Peter Wilmshurst’s series of cases shows that 79% of all skin DCS have PFO, 10% lung disease and only remaining cases occur in divers with closed PFO due to severe dive exposure. Similar statistics were provided for inner ear DCS and neurological DCS. Other authors dispute association of PFO with spinal form of DCS and say only cerebral DCS appears to be associated. Nevertheless, a large number of DCS cases could be avoided if the diver was aware of PFO and exercised caution.
How safe is the option of transcatheter closure?
Mark Turner, another cardiologist from the United Kingdom, provided a detailed presentation of the procedure, pitfalls and outcomes. The overall outcome: Successful with very low rate of adverse events.
Both, Wilmshurst and Turner discussed errors sometimes made in diagnosis and treatment of PFO. Different statistics floating out there may be due to inferior techniques used in detecting, sizing and closing the PFO.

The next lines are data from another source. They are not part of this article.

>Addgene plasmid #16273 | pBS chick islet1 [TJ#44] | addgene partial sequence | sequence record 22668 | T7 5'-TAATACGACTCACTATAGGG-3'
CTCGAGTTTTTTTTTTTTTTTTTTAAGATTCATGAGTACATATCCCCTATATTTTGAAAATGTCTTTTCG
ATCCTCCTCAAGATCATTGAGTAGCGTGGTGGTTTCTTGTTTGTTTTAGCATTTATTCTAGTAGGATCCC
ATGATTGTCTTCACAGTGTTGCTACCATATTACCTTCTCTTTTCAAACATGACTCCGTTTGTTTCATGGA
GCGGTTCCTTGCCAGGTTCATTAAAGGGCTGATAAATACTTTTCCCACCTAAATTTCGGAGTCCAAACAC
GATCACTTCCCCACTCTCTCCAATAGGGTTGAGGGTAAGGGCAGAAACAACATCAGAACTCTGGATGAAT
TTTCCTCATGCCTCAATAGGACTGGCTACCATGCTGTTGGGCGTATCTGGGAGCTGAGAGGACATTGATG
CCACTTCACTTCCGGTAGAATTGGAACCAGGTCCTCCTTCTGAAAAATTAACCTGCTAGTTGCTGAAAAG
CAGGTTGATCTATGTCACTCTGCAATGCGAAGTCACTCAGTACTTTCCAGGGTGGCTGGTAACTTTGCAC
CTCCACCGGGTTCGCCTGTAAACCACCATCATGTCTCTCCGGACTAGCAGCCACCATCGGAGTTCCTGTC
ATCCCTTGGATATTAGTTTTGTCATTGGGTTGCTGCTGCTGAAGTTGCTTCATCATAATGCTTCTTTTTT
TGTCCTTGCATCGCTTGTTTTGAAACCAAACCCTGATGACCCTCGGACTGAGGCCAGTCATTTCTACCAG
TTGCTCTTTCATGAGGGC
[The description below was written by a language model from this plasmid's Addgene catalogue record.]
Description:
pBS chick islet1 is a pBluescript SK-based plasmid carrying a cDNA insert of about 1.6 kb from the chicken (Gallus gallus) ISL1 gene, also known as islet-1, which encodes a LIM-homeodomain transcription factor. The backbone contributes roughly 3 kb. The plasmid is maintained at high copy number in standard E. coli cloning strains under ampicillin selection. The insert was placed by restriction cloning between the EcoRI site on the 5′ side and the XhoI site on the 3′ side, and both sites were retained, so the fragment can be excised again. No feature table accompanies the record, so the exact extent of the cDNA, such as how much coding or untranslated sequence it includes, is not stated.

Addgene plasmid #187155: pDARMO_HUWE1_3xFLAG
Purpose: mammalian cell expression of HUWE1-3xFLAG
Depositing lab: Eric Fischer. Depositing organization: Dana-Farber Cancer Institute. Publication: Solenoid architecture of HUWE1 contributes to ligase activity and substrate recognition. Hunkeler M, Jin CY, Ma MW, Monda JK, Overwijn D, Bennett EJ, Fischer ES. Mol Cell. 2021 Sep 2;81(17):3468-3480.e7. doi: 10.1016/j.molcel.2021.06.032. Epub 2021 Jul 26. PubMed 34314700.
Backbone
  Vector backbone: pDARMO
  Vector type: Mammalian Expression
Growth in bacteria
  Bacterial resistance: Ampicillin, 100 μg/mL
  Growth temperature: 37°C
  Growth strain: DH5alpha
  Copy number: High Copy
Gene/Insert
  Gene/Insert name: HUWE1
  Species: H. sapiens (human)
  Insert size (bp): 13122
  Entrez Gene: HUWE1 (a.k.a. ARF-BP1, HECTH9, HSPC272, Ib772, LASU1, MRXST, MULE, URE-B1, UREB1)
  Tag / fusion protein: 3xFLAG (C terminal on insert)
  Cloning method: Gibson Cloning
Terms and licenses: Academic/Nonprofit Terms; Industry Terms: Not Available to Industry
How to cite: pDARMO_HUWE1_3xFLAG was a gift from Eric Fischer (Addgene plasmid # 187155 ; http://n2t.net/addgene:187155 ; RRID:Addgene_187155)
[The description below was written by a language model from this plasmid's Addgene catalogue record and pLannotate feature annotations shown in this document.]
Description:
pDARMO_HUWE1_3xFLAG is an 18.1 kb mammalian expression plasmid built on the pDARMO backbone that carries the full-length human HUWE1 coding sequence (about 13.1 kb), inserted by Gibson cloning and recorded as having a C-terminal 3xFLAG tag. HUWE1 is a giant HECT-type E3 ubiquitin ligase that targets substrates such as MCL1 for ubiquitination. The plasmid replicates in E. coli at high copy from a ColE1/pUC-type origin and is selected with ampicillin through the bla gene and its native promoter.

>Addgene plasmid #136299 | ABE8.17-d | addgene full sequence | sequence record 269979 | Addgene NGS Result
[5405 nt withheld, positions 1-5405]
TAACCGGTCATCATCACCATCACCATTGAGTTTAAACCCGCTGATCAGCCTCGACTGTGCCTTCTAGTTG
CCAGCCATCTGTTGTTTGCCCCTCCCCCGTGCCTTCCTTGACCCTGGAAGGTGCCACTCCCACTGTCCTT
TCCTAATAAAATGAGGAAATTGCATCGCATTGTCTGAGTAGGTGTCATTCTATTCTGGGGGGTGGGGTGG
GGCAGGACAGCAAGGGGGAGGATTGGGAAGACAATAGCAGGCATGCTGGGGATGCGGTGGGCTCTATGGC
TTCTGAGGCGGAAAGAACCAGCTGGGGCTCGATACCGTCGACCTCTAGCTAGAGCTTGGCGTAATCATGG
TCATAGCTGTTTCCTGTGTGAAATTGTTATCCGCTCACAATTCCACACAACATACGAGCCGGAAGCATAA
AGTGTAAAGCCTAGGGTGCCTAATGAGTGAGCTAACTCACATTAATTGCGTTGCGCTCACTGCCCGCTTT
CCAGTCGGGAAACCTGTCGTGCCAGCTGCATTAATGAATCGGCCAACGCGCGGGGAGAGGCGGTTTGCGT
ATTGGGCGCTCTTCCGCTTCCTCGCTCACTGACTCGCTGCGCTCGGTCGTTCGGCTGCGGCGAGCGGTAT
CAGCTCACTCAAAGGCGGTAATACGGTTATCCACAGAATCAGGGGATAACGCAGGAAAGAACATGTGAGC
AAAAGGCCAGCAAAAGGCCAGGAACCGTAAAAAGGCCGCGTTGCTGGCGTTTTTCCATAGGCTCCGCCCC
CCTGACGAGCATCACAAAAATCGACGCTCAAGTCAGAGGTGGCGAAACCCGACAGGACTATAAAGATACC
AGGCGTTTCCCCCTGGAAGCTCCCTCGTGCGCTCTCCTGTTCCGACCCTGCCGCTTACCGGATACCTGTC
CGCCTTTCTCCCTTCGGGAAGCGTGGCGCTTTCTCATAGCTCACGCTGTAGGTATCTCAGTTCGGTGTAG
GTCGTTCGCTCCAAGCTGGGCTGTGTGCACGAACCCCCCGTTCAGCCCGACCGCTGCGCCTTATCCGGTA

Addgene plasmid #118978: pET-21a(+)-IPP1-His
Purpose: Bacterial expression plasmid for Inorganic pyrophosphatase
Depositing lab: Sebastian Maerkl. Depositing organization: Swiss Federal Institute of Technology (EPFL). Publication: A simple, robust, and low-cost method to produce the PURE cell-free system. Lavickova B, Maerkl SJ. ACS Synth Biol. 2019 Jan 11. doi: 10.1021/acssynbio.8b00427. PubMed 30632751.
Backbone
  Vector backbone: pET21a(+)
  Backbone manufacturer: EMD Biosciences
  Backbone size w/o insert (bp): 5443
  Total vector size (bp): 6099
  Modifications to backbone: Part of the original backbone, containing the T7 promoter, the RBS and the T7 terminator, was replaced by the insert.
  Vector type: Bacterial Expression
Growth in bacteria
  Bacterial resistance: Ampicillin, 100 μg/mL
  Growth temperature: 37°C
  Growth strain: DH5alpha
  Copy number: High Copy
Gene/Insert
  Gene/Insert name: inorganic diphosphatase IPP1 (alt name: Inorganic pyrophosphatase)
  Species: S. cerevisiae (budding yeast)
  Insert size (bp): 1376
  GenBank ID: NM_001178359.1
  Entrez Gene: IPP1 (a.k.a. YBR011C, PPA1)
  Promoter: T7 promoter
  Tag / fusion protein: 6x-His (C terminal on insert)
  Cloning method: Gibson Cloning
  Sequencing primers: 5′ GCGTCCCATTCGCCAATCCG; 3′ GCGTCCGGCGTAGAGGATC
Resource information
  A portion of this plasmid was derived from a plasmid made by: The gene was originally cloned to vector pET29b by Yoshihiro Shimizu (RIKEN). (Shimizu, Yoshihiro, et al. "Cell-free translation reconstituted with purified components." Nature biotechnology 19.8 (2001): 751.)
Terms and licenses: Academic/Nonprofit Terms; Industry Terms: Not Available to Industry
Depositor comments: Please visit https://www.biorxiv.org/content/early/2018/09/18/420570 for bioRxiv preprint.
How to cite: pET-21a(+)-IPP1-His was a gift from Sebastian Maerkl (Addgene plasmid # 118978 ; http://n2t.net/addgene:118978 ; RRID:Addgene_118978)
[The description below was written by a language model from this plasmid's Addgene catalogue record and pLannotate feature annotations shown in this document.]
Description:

If these statistics are true, it would be irresponsible not to act. These two cardiologists propose to always test if the diver suffered neurological, inner ear, skin or lymphatic DCS, but not in cases of articular and muscular pain-only bends. If a large PFO is found, the diver should either quit or close; their results justify for it. But will the high success rate remain across the wide range of doctors and hospitals? Are the existing differences only the matter of the skills and methods used or are there other factors involved?
SPUMS will discuss their position on Friday. I am looking forward to it.
Post written by: Petar Denoble, MD, D.Sc.